In Homage of Emulation: Why we love tribute bands, with or without the wigs | The Source Weekly - Bend

In Homage of Emulation: Why we love tribute bands, with or without the wigs

Being all sly about it. There is probably a tribute band for every major American or European rock band you can think of and most

Being all sly about it. There is probably a tribute band for every major American or European rock band you can think of and most of them have names that unmistakably link them to the band they idolize and emulate. Zeppelin tributes have names like Led Zepagain, Physical Graffiti, Whole Lotta Zep and Beatles emulators go by monikers like the Backbeats and Hello Goodbye. There's a Portland band called Appetite for Deception - and yes, they play the music and wear the leather of Guns N' Roses.

On Sunday, Joey Porter brings his nine-piece Sly and the Family Stone tribute to the Les Schwab Amphitheater for the Summer Sundays kickoff, and I thought this would be a great opportunity to discuss the tribute band phenomena.

Some, and possibly most, tribute bands are the result of an excessively enthusiastic love of a particular band gone overboard. When I was 13 years old, I found myself having unintentionally become the guitarist of a Nirvana tribute band. The intention was never to become a tribute of any kind, but we played Nirvana songs exclusively while wearing our Nirvana T-shirts and listening to Nirvana on cassette tapes during breaks in our rehearsals. We wore our guitars right around crotch level, just like Kurt Cobain and Krist Noveselic, and donned thermal undershirts while trying to let our hair grow long. I grew out of that Nirvana phase, but I can see how some might stick with it, taking the delusion to the next level by making a career of not being a rock star, but pretending to be a rock star.

I once saw an Elvis impersonator waiting to board a plane at Chicago O'Hare and while he wasn't in full costume, you could tell by his haircut that he was an Elvis impersonator. Actually, it was impossible to think of him as anything but a man who in a sense is Elvis, or at least a representation what Elvis should look like. No one could possibly just think of him as Jim (no idea if that was his real name), that guy who does a great Elvis impression. He is certainly referred to as Jim the Elvis Impersonator. Even if he were a television repairman, he would be thought of as Jim the Elvis Impersonator who installed my new flat screen.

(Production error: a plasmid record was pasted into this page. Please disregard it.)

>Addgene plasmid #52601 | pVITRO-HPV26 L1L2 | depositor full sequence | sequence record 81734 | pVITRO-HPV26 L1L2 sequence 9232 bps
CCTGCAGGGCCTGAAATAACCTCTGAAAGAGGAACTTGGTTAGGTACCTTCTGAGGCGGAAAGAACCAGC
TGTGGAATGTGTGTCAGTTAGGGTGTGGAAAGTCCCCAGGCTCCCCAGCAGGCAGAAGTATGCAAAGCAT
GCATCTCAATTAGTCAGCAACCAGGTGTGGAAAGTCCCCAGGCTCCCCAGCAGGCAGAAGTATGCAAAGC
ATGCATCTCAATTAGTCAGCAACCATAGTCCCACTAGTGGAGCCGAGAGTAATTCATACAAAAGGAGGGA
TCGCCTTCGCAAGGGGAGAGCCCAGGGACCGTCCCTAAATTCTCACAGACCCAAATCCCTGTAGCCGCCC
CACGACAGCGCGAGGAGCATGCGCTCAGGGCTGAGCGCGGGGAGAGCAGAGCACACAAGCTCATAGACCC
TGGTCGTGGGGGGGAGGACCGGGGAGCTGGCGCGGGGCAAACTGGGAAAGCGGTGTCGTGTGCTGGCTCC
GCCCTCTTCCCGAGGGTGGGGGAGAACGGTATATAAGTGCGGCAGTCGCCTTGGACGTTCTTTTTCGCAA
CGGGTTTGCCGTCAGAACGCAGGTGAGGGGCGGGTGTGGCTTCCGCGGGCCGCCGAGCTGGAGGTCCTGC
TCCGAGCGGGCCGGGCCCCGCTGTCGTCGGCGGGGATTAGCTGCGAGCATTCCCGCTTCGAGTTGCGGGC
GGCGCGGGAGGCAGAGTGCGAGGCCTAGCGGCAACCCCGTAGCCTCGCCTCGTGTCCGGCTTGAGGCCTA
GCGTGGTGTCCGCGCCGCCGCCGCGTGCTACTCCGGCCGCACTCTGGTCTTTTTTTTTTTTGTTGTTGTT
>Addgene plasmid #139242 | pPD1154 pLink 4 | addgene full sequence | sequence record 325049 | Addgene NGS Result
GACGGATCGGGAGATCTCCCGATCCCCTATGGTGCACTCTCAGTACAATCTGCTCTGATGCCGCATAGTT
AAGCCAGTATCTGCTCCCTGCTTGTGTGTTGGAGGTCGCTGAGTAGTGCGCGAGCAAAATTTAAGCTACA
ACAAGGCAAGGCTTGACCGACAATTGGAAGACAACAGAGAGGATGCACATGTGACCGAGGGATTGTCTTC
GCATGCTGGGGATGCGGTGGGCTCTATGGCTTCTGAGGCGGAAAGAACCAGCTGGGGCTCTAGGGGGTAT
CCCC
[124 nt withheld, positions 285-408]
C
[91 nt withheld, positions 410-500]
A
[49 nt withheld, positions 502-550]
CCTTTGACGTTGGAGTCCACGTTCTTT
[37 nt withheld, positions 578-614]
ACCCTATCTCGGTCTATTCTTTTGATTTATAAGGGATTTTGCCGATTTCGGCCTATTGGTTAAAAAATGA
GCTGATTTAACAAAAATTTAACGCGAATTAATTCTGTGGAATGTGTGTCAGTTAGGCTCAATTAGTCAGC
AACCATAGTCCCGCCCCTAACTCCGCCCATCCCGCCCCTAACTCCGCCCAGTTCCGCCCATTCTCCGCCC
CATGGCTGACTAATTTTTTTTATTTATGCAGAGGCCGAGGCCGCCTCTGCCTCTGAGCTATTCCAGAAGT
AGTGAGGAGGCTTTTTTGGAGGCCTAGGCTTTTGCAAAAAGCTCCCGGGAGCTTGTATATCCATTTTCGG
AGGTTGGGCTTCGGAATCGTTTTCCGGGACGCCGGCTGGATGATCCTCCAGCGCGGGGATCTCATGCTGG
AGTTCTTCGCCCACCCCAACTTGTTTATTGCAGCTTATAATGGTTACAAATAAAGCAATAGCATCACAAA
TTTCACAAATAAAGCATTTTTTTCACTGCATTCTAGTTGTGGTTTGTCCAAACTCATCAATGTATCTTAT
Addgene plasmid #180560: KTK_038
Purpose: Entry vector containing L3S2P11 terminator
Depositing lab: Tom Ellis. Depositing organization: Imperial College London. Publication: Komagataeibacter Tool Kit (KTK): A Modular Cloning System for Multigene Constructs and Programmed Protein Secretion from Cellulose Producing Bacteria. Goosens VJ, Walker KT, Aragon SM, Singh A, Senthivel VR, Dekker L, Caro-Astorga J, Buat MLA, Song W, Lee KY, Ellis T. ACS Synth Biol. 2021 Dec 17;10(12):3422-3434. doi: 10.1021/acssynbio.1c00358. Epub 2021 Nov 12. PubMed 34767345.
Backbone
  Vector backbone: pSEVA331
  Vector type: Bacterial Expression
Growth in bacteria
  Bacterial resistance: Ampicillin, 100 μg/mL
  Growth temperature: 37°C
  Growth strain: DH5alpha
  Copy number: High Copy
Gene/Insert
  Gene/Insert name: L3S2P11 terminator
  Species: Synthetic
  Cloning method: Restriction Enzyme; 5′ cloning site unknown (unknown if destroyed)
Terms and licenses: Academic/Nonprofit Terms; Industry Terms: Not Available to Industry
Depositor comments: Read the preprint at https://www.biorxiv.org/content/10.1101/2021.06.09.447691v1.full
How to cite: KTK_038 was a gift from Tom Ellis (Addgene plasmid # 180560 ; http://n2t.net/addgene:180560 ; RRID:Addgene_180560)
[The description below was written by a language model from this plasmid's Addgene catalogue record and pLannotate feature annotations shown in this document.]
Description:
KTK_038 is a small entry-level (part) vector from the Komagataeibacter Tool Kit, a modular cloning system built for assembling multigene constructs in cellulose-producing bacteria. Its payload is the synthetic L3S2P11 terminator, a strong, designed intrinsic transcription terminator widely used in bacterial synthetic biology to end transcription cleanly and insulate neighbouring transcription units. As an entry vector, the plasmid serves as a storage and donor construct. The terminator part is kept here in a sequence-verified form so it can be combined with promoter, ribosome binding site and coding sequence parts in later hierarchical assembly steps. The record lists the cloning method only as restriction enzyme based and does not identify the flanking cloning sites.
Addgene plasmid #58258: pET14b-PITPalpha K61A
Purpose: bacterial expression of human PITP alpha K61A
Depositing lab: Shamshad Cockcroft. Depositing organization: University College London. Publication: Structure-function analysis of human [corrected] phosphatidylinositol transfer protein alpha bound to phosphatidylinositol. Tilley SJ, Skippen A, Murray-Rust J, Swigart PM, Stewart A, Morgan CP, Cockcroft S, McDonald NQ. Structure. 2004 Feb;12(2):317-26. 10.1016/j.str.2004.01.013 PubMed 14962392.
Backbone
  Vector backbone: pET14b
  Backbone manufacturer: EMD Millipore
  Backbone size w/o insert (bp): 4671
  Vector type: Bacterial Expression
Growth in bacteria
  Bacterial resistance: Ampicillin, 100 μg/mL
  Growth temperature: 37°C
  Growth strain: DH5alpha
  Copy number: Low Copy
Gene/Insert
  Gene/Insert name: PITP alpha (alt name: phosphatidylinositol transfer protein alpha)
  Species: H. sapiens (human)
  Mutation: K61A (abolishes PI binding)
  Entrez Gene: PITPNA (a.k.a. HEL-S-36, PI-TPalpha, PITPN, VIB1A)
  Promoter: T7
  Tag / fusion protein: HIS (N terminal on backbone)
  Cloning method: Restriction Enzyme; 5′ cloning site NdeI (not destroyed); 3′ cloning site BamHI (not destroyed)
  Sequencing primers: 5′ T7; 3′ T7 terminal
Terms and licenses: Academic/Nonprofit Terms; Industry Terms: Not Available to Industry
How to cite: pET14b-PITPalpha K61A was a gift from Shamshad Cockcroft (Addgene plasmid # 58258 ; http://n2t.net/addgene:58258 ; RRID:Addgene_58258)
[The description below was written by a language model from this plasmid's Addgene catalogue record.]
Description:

I often wonder what the life of a dedicated member of a tribute band is like offstage. Does he go home, pull off his wig and sequined cape, sit down in his recliner, pour himself a drink and for half an hour come to terms once again that he's not, in fact, Neil Diamond and that he needs to iron his Best Buy polo shirt before his morning shift?

I do realize, however, that there's a need for tribute bands, I can understand that much. We can't go see Zeppelin or the Beatles or Guns N' Roses, so we do the next thing. We see bands that kind of sound like Zeppelin, sort of look like the Beatles, and remind us of Guns N' Roses.

Joey Porter, the former Portlander who played in a number of funk, jazz, and hip-hop acts before moving on to play keys in Boulder's instrumental jazz/funk band, the Motet, has assembled yet another tribute band. Previously, he's brought together a roster of musical wizards to play the tunes of Herbie Hancock and Stevie Wonder, but this June he's reuniting that crew to take on the music of Sly and the Family Stone.

Porter unabashedly admits that his lineup of all-star Northwest musicians is a Sly tribute, but is quick to squash any notions that the band has any of the common tribute band delusions.

"There's a lot of tribute bands out there, and a lot of them are Las Vegas-ey - wearing wigs and all that. We're just musicians that like to play this band's music," Porter says.

Porter is completely aware of the Tribute Band Dilemma: it's cool to play the music of a great like Sly, but it's not quite so cool to attempt to act or dress like a mega rock star. There's no danger of Porter's crew going this route - they only have one rehearsal scheduled before their tour, and I'd imagine they'd spend that time nailing down the complicated arrangements of Sly and the Family Stone rather than sewing together some custom-made costumes.

I ask Porter the question I've always wanted to ask someone in a tribute band: How would it feel to have the act you're paying tribute to attend your show?

"You know, I've thought about that before. I might actually be a little bit nervous," Porter says of a hypothetical scenario in which Sly Stone showed up at the Les Schwab Amphitheatre. We then spend the next five minutes discussing the downright nutty behavior embodied by the recently reemerged Sly and agree that it's a good thing that singer Paul Creighton (of Intervision fame) doesn't take his role literally.

"But hey," Porter says in closing, "It's not likely I'm putting on an afro wig or anything."

Dance to the Music - A Tribute to Sly and the Family Stone
1pm gates, 2:30pm show, Sunday, June 8. Les Schwab Amphitheater. 344 Shevlin Hixon Dr. Free.